Friday, November 11, 2005


I am Canadian. I wear the poppy. In Canada November 11 is perhaps the second most important national commemoration of all. It is Remembrance Day, the anniversary of the end of the First World War. At 11 a.m. local time, in ceremonies across the country in communities big and small a bugler will blow the Last Post signifying the beginning of two minutes of silence. Despite the best efforts of veterans groups such as the Royal Canadian Legion, stores will be open, but in many if not most of them the two minutes of silence will also be marked. On this day we commemorate the dead in Canada's wars and peace keeping missions and the veterans who survived.

South Africa - 1899-1902: 244 dead
World War I - 1914-1918: 60,661 dead
World War II - 1939-1945: 42,042 dead
Korea - 1950-1953: 312 dead
Gulf War - 1991: No dead
Afghanistan - 2001-present: 4 dead
Peacekeeping missions from Suez in 1956 through the Congo, Cyprus, Croatia, Bosnia, Haiti and Rwanda.

Based on the Statistics Canada estimate of the Canadian population in 1914 (7,879,000), the number of dead during World War I represents slightly under 1% of the total population of the country and a significantly higher percentage of males between the ages of 18 and 50. It was a Canadian, Colonel John McCrae of the Canadian Medical Corps who wrote the most famous poem about the First World War.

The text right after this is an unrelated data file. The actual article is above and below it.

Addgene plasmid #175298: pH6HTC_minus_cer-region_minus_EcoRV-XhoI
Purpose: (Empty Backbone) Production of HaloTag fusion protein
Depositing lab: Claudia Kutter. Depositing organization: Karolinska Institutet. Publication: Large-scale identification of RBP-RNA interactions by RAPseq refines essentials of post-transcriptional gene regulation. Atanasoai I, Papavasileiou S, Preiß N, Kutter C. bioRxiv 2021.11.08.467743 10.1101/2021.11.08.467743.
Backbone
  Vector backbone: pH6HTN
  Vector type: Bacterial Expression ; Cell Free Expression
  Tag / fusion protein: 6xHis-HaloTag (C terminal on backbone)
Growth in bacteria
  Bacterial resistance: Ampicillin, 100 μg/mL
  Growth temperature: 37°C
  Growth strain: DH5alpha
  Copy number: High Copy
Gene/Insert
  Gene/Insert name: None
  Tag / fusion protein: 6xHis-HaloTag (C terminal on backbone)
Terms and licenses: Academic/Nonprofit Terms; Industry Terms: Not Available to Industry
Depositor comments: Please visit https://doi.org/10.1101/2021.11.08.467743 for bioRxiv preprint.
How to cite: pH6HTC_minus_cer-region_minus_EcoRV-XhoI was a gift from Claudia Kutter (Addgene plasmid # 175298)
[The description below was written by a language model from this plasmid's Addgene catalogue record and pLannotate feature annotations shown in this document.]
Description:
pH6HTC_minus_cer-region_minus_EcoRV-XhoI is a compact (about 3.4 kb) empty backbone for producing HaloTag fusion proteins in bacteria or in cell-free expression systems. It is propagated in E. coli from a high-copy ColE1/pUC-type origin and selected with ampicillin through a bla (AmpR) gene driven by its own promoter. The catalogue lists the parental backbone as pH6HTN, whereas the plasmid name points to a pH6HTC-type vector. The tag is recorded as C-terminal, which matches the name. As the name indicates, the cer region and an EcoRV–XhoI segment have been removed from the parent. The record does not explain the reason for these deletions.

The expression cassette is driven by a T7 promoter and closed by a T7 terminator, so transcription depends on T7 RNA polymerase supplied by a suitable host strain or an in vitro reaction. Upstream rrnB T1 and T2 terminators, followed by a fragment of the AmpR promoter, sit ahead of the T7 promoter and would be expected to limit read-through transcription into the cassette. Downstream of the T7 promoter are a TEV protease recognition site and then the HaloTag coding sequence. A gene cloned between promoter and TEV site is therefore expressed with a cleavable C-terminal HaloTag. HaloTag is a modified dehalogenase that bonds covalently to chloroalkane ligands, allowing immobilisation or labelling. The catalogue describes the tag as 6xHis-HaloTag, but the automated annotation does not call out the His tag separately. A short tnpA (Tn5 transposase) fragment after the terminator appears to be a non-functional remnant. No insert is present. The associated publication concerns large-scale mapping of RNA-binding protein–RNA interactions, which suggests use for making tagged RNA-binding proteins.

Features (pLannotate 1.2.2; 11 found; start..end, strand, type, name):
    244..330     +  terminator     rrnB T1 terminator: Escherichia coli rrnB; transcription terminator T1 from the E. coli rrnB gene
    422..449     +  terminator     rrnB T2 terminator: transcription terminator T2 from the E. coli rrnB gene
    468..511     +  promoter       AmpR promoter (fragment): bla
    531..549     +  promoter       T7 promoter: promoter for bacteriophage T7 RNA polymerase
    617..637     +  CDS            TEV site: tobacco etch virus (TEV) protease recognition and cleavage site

IN FLANDERS FIELDS the poppies blow
Between the crosses row on row,
That mark our place; and in the sky
The larks, still bravely singing, fly
Scarce heard amid the guns below.

We are the Dead. Short days ago
We lived, felt dawn, saw sunset glow,
Loved and were loved, and now we lie
In Flanders fields.

Take up our quarrel with the foe:
To you from failing hands we throw
The torch; be yours to hold it high.
If ye break faith with us who die
We shall not sleep, though poppies grow
In Flanders fields.

I am Canadian. I wear the poppy, and I wear it with pride and considerable emotion.